HOUSTON — Christian Vázquez will not be in the lineup for Game 1 of the American League Championship Series on Wednesday night. He’s an overqualified backup catcher for the Houston Astros.
After a long tenure as the primary catcher of the Red Sox, that stings a little.
“It was hard and it’s still hard,” Vázquez said Tuesday while seated in the home dugout at Minute Maid Park. “But I’ll be a free agent after the postseason and I can choose where I want to go. Everybody knows that.
“The goal now is winning another ring here. That’s what matters. I’ll be in some games and I can help this team. Then I’ll decide what I want to do.”
At 32, it will be Vázquez’s first taste of free agency and playing time will be a priority, along with joining a contender.
If the Red Sox were to call, which at this point seems unlikely, he’s willing to listen.
“I don’t know, man. I hope so. I’d love it. It was my house for a long time,” Vázquez said. “We’ll see how it goes.”
Vázquez was stunned when the trade went down. The Sox were only 3 ½ games out of a playoff spot at the time and Vázquez thought, as an important member of the team, he was safe.
The Sox were in Houston at the time of the trade and Vázquez learned of the deal just before batting practice.
“Worst thing ever,” he said. “Awkward and weird and then facing Boston two days later, all my guys. I wasn’t ready to leave.”
Teammates were furious and the Sox quickly faded from contention. From afar, Vázquez took no satisfaction in it.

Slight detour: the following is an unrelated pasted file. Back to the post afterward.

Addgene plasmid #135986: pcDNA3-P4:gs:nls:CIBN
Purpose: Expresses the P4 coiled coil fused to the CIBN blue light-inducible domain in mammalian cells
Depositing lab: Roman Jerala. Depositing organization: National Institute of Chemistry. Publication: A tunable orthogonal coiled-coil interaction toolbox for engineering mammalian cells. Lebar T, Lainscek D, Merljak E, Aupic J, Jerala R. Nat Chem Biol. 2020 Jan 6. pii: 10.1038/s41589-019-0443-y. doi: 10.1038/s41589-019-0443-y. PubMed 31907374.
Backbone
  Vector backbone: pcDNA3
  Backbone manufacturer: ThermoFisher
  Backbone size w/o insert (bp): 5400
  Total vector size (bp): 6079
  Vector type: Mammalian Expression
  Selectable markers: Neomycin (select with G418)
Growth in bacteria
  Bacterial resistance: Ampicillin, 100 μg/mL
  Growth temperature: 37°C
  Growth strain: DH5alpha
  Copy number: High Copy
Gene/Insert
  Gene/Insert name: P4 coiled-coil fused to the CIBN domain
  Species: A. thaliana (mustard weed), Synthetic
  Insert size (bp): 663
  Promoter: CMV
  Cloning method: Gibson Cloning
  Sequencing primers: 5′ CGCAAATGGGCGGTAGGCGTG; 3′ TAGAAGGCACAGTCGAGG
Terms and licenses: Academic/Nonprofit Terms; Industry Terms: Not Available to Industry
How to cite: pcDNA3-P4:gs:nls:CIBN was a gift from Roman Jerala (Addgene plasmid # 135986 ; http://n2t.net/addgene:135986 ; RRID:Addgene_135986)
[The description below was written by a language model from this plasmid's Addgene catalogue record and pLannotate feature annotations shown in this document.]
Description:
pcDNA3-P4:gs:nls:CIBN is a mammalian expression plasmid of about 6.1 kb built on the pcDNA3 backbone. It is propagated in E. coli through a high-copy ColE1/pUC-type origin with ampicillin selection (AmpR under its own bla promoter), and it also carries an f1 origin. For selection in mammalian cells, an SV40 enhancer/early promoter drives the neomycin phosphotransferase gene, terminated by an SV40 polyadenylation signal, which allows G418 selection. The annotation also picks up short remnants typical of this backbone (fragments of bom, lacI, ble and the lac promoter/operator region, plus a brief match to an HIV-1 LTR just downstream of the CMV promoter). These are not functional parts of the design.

“You don’t mess around with the core of a team,” he said. “I think that’s very important for any team. But I can’t control that. I wanted them to finish strong, but you saw what happened.”
Now Vázquez wonders what will happen with Xander Bogaerts, one of his best friends. The Red Sox have said they want to keep their All-Star shortstop, who has the right to opt-out of his contract five days after the World Series.
“I hope he stays there,” Vázquez said. “He’s like [Aaron] Judge with the Yankees. He belongs on that team. But you never know what will happen.
“Baseball is a business and you don’t have control of what teams do.”
Vázquez has a .585 OPS over 108 plate appearances and 35 games with the Astros, 24 of them starts. With Justin Verlander, Framber Valdez, and Lance McCullers Jr. long working well with Martin Maldonado behind the plate, manager Dusty Baker picks his spots with Vázquez.
“He’s not really a backup to me. I’ve got two regulars,” Baker said. “It’s very comforting to have Christian. He’s a great teammate. Him and Maldy study together. He’s a very astute baseball mind.
“He’s a good athlete. He can run. He can throw. The guy can catch. I know he’s been around awhile, but he has a very bright future and I’m glad we got him.”
Vázquez came up big for the Astros on Sunday in a 1-0, 18-inning victory at Seattle that clinched their Division Series. He caught the final 12 innings, handling seven pitchers.
Had the series been extended, Vázquez likely would have started Game 4 and caught Cristian Javier.
“That was a great game,” Vázquez said. “Seattle, man, they’re going to be good for a long time. But we have a team that knows how to win with the players we have. I’m glad I’m here.”
Vázquez said the toughest burden was on his family. His wife, Gabriela, was in Boston when the trade happened. She was on her own packing up and moving their two young sons to Houston.
“It was hard for her; it was hard for all of us,” Vázquez said. “But we found an apartment close to the park and we’re doing better. Diego [his oldest] is cheering for the Astros now.
“In the beginning it was weird. But we’re here and winning and it’s a good group of guys, a special group. I knew this team. It would have been different if I went to San Diego or someplace like that. I would need to meet everybody. It was easier to get comfortable here.”
In time, perhaps next season, Vázquez will make his return to Fenway Park.
“That will be a lot of emotion. That will be crazy,” he said. “But it will be awesome. I have all good memories.”
Peter Abraham can be reached at firstname.lastname@example.org. Follow him on Twitter @PeteAbe.